After a long battle with cancer, Hugo Chavez finally surrendered to death in March. The world witnessed the departure of the dedicated follower of Bolivar’s anti-imperialism ideals, and an ardent adversary of the United States. Some cherished the death of the leftist icon of the 21st century leader. Others spilled tears for his death, biding him farewell especially in Latin America and some “friendly” countries, including Syria, Iran, Russia, China, in addition to the Polisario leaders who found in Chavez a big ally for their separatist fabricated cause.
The obvious question politicians conventionally ask after the death of a political leader is whether the next person who will succeed him lead the country with the same policies, both in foreign and domestic policies.
I am not in a position to answer whether Chavez is an authoritarian strongman, or an audacious representative of the world’s exploited and downtrodden; a champion of the underdog or a bully. As Moroccans, we would better be concerned on whether the Bolivarian legacy will have enough strength and continuity to prevail and continue its support for the Polisario front. Will the new leader of Venezuela create a solid political relation with Mohamed Abdelaziz and his acolytes?
We may not quickly jump to form an immediate answer because only time will tell. However, the role of Moroccan diplomacy should focus on establishing good relations with Latin American countries. Hitherto, because of our absence from the ground, especially at the level of civil society and parliamentary diplomacy, these countries’ leaders and public were spoon-fed only one side of the coin, namely that of the Polisario.
Therefore, it is high time we started to reach out to Latin American countries in order to educate them effectively about the Moroccan position and open their eyes to the human rights violations committed by the Polsario in the Tindouf camps, and its direct involvement in rendering the region a hot bed for instability and safe haven for terrorists and drug traffickers.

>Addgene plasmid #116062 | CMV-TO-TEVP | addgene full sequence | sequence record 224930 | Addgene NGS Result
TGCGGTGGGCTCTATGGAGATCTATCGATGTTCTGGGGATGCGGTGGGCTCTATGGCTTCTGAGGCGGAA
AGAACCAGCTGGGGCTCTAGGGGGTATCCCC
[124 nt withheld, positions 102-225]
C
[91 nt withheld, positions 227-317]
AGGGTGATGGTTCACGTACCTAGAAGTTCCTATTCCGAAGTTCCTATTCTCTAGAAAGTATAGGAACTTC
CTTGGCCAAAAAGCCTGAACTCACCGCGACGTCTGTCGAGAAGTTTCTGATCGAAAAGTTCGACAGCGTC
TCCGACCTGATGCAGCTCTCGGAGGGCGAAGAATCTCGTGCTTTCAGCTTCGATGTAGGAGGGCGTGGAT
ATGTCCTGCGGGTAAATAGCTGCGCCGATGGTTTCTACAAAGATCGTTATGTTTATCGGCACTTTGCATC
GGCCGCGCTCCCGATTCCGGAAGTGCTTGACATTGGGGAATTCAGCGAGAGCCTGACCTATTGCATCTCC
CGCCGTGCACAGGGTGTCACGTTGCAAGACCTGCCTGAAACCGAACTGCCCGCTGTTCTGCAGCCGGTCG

Aljazeera reported that the Polisario served with the militias of the Gaddafi regime to suppress the popular movement that began February 17, 2011 in Libya. After the collapse of the oppressive regime of Gaddafi, Polisario lost a supportive hand and have but to ally with terrorists in the Sahel regions.Tienan Coulibaly, the Malian Minister of Foreign Affairs and International Cooperation, confirmed that “fighters from Polisario are integrated within the terrorist groups that caused terror in Mali.”
The Polisario has been losing its allies one by one and the international community is becoming more and more aware that the militia officials of Polisario have nothing to offer the Moroccan Sahrawi but more suffering and delaying development projects, and most significantly maintaining the instability of the region.
In a brief to the UN Security Council on his visit to North Africa from October 25 to November 11, the United Nations Secretary General’s Personal Envoy to the Sahara, Christopher Ross, said “While some believe that the status quo is stable and that is risky to take the chances for peace, I believe that this is a serious miscalculation, particularly now that the region is threatened by extremist, terrorist and criminal elements operating in the Sahel.”
This confirms that the purpose is no longer to defend the project or the “cause” of a people, but to create a terrorist gang aimed at spreading terror and a free zone to exercise more illegal transactions out of the sight of the international community.
That human rights and Sahrawis in Tindouf camps are experiencing a difficult time under a group of missionaries is beyond question to the reasonable observer. Morocco’s offer of autonomy proved to be the most reasonable solution to the conflict. An offer seen by many international observers as “serious” and providing the basis for a long-lasting and mutually acceptable solution.
“We believe that the Moroccan autonomy plan is interesting and it is the only proposal on the table of negotiations. The other parties have presented nothing to settle this dispute,” stated Julio Martinez, a member of the Argentine Chamber of Deputies, whose country is a member of the Security Council, during a press conference after a meeting with Moroccan minister delegate for foreign affairs, Youssef Amrani.
The political background that used to be the common link between Polisario and Venezuela is faltering. The involvement of the Polisario in drug trafficking and terrorism signals that this separatist movement no longer adopts socialism as a doctrine that orients its political decisions.
The ball is in the Moroccan diplomacy’s corner and it is incumbent on the latter to exert its utmost efforts in order to tilt the balance of support in Latin America in Morocco’s favor. The support enjoyed so far by the Polisario in this area is certainly not due to the righteousness of the cause it stands for, but rather to our lack of long-term vision and our lack of effective communication with civil society, political and opinion makers in this country.